The Silk Merchant Who Rocked The Boat

Updated: Jul 19, 2021

The 1892 Royal Commission into the alleged bribery of the Police in Number 4, the current site of Sergeant Lok, set alight an already volatile tension between the Chinese and Europeans in The Rocks. But the man at the centre of the accusations are as much a mystery to us today as he was in 1892.

Big Trouble in Little Canton

Against the backdrop of White Australia Policy, racial tension has always run high in The Rocks.

In NSW, the arrival of the Chinese began in the 1850s with the gold rush, with many settling in The Rocks between George, Argyle, Cambrige and Essex Streets, creating an area known as "Little Canton".

The Chinese in George Street transformed the European spaces they occupied, creating laundry stores, trading centres and markets.

"First impressions are bad...We have arrived in a den of Chinamen", remarked fresh arrivals combing by the P. and O. boats.

For many years, local whites had resented the Chinese presence in the Rocks, and has disorganisedly opposed it. but in July 1891, a group of shopkeepers met in a private room in the Fortune of War Hotel, and formed the Anti-Chinese Gambling League.

Mr. Goldtown

A few weeks after the formation of the Anti-Chinese Gambling League, a respectably-dressed, well-educated Chinese silk merchant attended one of their meetings.

Brought up to the law in Canton, Goldtown was a confirmed member of the Church of England, and was said to be "very remarkable...on account of being such a good English scholar... one fo the best educated Chinamen that has come to this country..."

But aside from introducing himself as a Silk Merchant, little was known about Mr. Goldtown.

"He represented that he was a consul of China, and represented about twenty-five Chinese merchants in the city, who desired him to attend the League for the purpose of assisting in its objects".

So what was his purpose at The League?

Bribery at No. 4

At this infamous meeting of The League, Mr Goldtown presented twenty-five pounds - one for every anonymous Chinese merchant he represented.

But more than just money, Goldtown informed them of the bribery of police at No. 4 Police Station. He told the league that 2 pennies from every shilling at the local gambling-houses' prize funds each week was set aside for the police.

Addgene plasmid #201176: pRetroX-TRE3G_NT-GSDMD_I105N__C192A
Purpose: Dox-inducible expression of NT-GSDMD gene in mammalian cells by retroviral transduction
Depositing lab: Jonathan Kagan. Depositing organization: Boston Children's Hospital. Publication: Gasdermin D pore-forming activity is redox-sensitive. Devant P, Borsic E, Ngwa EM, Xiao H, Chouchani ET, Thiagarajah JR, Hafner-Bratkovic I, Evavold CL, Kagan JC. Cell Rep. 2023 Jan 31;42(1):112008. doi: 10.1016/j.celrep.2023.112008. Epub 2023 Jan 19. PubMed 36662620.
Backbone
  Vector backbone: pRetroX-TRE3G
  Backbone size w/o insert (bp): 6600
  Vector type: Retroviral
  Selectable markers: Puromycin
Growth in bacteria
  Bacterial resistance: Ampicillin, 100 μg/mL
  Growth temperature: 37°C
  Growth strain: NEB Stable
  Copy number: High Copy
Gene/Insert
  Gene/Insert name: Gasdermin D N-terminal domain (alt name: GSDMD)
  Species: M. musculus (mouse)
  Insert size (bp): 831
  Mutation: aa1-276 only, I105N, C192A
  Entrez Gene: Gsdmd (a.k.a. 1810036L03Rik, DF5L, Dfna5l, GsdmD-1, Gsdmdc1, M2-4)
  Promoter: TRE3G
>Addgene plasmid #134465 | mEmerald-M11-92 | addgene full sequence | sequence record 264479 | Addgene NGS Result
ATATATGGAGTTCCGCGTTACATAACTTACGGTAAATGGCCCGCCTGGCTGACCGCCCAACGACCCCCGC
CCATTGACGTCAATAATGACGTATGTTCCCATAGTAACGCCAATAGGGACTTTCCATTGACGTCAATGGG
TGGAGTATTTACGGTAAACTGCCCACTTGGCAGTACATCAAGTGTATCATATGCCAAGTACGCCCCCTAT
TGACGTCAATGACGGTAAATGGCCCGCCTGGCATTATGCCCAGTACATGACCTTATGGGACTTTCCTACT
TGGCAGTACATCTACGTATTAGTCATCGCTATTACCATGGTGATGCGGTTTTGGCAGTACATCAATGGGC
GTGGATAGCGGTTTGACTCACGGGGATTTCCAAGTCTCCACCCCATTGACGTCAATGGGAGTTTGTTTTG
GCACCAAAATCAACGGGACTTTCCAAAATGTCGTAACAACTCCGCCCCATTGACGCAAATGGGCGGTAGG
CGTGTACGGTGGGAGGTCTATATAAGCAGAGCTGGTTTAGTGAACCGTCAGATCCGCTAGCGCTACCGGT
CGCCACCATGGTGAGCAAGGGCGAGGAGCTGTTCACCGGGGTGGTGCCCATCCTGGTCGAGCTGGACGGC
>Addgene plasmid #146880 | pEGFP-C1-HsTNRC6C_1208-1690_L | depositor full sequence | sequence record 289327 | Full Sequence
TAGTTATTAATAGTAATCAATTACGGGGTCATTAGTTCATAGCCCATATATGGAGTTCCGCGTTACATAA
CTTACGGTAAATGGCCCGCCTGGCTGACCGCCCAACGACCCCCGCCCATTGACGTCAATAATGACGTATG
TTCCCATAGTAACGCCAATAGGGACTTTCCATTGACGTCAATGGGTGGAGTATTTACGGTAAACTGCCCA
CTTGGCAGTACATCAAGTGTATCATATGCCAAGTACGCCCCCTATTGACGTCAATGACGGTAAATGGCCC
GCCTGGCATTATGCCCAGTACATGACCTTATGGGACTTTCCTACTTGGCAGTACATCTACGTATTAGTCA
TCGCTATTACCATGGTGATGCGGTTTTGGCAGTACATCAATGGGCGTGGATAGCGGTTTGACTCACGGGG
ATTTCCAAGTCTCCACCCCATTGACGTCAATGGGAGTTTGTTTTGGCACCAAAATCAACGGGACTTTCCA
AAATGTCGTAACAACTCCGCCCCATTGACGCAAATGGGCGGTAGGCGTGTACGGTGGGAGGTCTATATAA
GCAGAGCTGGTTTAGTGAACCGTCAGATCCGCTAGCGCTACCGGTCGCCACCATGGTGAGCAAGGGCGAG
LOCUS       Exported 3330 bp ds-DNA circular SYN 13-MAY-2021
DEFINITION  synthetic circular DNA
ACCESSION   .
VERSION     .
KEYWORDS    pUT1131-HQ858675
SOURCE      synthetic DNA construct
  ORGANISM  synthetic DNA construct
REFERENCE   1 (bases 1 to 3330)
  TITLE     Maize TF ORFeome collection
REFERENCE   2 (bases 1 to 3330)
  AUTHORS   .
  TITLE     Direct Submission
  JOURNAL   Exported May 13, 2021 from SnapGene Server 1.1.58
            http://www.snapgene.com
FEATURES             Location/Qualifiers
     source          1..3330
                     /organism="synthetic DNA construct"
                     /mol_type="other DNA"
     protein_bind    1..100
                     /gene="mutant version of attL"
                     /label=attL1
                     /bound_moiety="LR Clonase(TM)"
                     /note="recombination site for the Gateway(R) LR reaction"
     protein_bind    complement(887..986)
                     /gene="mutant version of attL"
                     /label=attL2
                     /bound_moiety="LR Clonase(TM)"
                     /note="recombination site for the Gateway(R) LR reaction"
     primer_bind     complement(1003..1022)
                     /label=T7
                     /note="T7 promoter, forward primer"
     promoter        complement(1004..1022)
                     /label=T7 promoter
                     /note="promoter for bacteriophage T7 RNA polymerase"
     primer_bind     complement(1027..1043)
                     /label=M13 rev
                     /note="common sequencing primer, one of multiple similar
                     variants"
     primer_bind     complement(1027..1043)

The rumours of the police bribery was not news to The League, but this was the smoking gun they were waiting for.

Soon afterwards, in September of 1892, the League formed a deputation and officially took their grievances to the Colonial Secretary, Sir Henry Parkes.

A Royal Commission Begins

The chief complaints of the deputation were that "the gambling houses of Lower George Street were blatantly illegal, paying inflated rents, attracting larrikins and being rude to women, causing "respectable' pedestrian traffic, which would normally have flowed along George Street on its way down to the Quay and soun into the city, to find other routes, thus damaging the area's legitimate businesses."

But most pointedly, it accused the local police of NO 4 Station, the Rocks, of taking bribes - gold watches and diamond rings - in return for allowing the houses to remain open for business.

In responding, Sir Henry Parkes separated the issue of the police taking bribes from the other charges against the Chinese.

If that proved true, he said, and 'that subscriptions were made with the view of rendering their services as conservators of peace and good order to the Staes useless, he would immediately investigate the matter.

The Vanishing Silk Merchant

Little else is known about the Silk Merchant, and the Chinese community generally exhibited mixed feelings about him. At first impressed by his skills and respectable appearance, his subsequent involvement in gambling and bad debts soon made enemies.

After their initial meeting, the members of the League went to Quong Tart, a respected Chinese businessmen, to enquire regarding Goldtown's status. Tart said he believed he was a respectable man, but when other 'respectable Chinese' were asked, they were told that he was 'no good'.

Becoming afraid of attack by his countrymen, he had come to the last two meetings of the League by cab.

Some speculate that Goldtown's motive had been to cause all gambling-houses, except the ones in which he had an interest, to be removed.

Whatever the truth behind his motives, by the time of the enquiry, Goldtown has 'cleared out'. Many believe him to be sent away by a gambling syndicate.

Excerpts from Many Inventions, historical archaeology and the Chinese in The Rocks, Sydney, 1890-1930. Lyndon, 1996, the Australian National University.